The mission of the West Virginia Conservation Agency is to preserve West Virginia’s natural resources by working with partners to promote soil and water conservation.
In the early 1930’s, the nation was experiencing an unparalleled ecological disaster known as the Dust Bowl. Following a severe and sustained drought in the Great Plains, the region’s soil began to erode and blow away. This created enormous black dust storms that blotted out the sun and swallowed the countryside. Thousands known as “dust refugees” fled the area to seek better lives.
On Capitol Hill, while testifying about the erosion problem, soil scientist Hugh Hammond Bennett threw back the curtains to reveal a sky blackened by dust. Bennett’s testimony moved Congress to unanimously pass legislation declaring soil and water conservation a national policy and priority.
Bennett would found and head the Soil Conservation Service, now known as the Natural Resources Conservation Service. Since about three-fourths of the continental United States is privately owned, Congress realized that only active, voluntary support from landowners would guarantee the success of conservation work on private land.
In 1937, President Franklin D. Roosevelt wrote the governors of all the states recommending legislation that would allow local landowners to form soil conservation districts. West Virginia’s Soil Conservation Committee was created in 1939. Its functions and programs were to conserve soil and retard erosion.
By referendum, the first conservation district organized in West Virginia was the West Fork Conservation District on February 2, 1940. The Eastern Panhandle and Greenbrier Valley Conservation Districts followed on February 3, 1940. Today, West Virginia has 14 Conservation Districts, each consisting of one to six counties.
In 2002, the state Legislature changed the name of the “Soil Conservation Committee” to “State Conservation Committee” to show that the committee’s responsibilities went beyond soil to all natural resources such as air and water. The State Conservation Committee serves as the governing body of the WVCA.
Agriculture Enhancement Program
The Agriculture Enhancement Programs (AgEP) mission is to assist farmers and landowners with the voluntary implementation of best management practices (BMPs) on agricultural lands in order to conserve and improve land and water quality. The program offers technical and financial assistance as an incentive to implement suggested BMPs.
Overall program objectives include the reduction of nutrients and sediment from entering the waters of the State and increasing farm profitability and sustainability. Each conservation district has the ability to modify the program to address specific agricultural issues in its area.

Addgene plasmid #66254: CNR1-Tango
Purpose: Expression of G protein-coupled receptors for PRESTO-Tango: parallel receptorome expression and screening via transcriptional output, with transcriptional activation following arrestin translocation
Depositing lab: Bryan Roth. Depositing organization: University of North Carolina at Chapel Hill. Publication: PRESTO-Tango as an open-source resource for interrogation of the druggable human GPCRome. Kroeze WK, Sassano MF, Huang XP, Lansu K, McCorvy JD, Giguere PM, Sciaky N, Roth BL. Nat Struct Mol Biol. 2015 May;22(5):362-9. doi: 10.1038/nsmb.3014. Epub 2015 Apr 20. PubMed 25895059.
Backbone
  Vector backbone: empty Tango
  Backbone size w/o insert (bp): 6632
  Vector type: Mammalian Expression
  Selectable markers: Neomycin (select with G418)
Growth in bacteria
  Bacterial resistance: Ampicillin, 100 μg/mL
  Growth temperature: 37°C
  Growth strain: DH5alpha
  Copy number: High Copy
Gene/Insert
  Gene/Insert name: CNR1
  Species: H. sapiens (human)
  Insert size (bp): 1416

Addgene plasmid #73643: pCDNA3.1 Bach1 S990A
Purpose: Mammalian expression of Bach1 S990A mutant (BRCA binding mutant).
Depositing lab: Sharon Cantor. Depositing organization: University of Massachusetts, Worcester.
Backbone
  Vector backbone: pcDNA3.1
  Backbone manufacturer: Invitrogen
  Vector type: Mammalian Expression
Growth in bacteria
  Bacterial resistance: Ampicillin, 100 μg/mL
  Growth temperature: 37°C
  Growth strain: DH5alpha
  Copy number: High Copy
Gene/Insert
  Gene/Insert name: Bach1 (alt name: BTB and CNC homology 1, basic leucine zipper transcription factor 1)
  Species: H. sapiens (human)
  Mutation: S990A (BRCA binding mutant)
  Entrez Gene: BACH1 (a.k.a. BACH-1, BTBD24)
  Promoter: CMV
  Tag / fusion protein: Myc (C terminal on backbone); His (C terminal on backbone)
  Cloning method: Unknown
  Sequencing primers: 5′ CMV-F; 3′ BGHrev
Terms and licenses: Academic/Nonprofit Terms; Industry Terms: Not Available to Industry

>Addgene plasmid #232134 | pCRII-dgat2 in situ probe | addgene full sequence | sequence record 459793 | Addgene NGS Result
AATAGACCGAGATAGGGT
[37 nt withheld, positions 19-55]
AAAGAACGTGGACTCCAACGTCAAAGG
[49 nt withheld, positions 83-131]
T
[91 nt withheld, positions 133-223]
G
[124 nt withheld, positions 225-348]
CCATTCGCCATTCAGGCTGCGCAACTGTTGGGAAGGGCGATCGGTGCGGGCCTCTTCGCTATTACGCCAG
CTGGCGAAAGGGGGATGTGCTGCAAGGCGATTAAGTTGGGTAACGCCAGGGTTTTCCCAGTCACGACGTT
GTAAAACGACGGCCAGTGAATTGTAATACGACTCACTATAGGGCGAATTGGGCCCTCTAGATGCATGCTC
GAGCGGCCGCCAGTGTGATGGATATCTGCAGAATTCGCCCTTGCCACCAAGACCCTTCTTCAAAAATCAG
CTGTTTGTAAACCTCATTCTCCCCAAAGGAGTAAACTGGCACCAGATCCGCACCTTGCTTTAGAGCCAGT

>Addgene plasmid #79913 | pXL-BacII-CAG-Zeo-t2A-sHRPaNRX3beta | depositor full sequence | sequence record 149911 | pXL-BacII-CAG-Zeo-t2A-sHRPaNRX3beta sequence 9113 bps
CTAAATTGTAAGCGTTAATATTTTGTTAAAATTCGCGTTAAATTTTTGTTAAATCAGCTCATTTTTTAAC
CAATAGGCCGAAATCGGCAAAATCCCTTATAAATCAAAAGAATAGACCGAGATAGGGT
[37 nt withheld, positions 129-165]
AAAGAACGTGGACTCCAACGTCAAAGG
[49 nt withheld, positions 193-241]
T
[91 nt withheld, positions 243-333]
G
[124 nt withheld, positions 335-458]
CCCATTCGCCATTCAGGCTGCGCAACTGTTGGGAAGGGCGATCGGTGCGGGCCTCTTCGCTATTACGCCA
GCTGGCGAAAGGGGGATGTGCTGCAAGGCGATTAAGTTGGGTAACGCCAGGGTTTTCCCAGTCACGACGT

Contact your local conservation district office for more information on the AEP.
Emergency Watershed Protection
Emergency Watershed Protection is only used during a State or Federal Emergency Declaration in response to a sudden disaster. This program is only used for the removal of blockages causing a 75 percent obstruction to stream flow and not for maintenance issues such as removing trash, raising banks, dikes or dredging. Contact your local conservation district office for more information.
Stream Protection & Restoration Program
The Stream Protection and Restoration Program (SPRP) is used to cover non-emergency situations that fall outside of the Emergency Watershed Protection program. The West Virginia Conservation Agency categorizes SPRP projects into two areas: blockage removal from Legislative or Citizen Contact Reports; and planned projects using Natural Stream Restoration designs. For more information on the SPRP, please contact your local conservation district office. Contact your local conservation district office for more information.
Landowner Stream Access Permit Program
The Landowner Stream Access Permit Program (LSAPP) is a permit process designed to provide landowners the opportunity to complete certain types of stream projects with technical assistance from the West Virginia Conservation Agency (WVCA). By cooperating with the WVCA, the permit application process is streamlined and the landowner is given expert technical advice regarding their proposed stream activities, which may include a project design if necessary.
Eligible Activities Include:
2. Streambank stabilization
3. Debris removal
4. Channel restoration
For more information on the LSAPP, contact your local conservation district office.
Non-Point Source Program
The West Virginia Conservation Agency is responsible for West Virginia’s Agriculture and Construction components of the Clean Water Act Section 319 Non-Point Source Program. In addition, the WVCA is responsible for coordinating and implementing water quality improvement projects with the 14 conservation districts.
For more information on the Non-Point Source Program please visit the Watershed Resource Center website.
The West Virginia Conservation Agency is responsible for the inspection and Operation and Maintenance of 170 watershed dam’s and 22 channels throughout West Virginia. The WVCA is also responsible for the rehabilitation of the state’s aging watershed dams. Contact your local conservation district office for more information.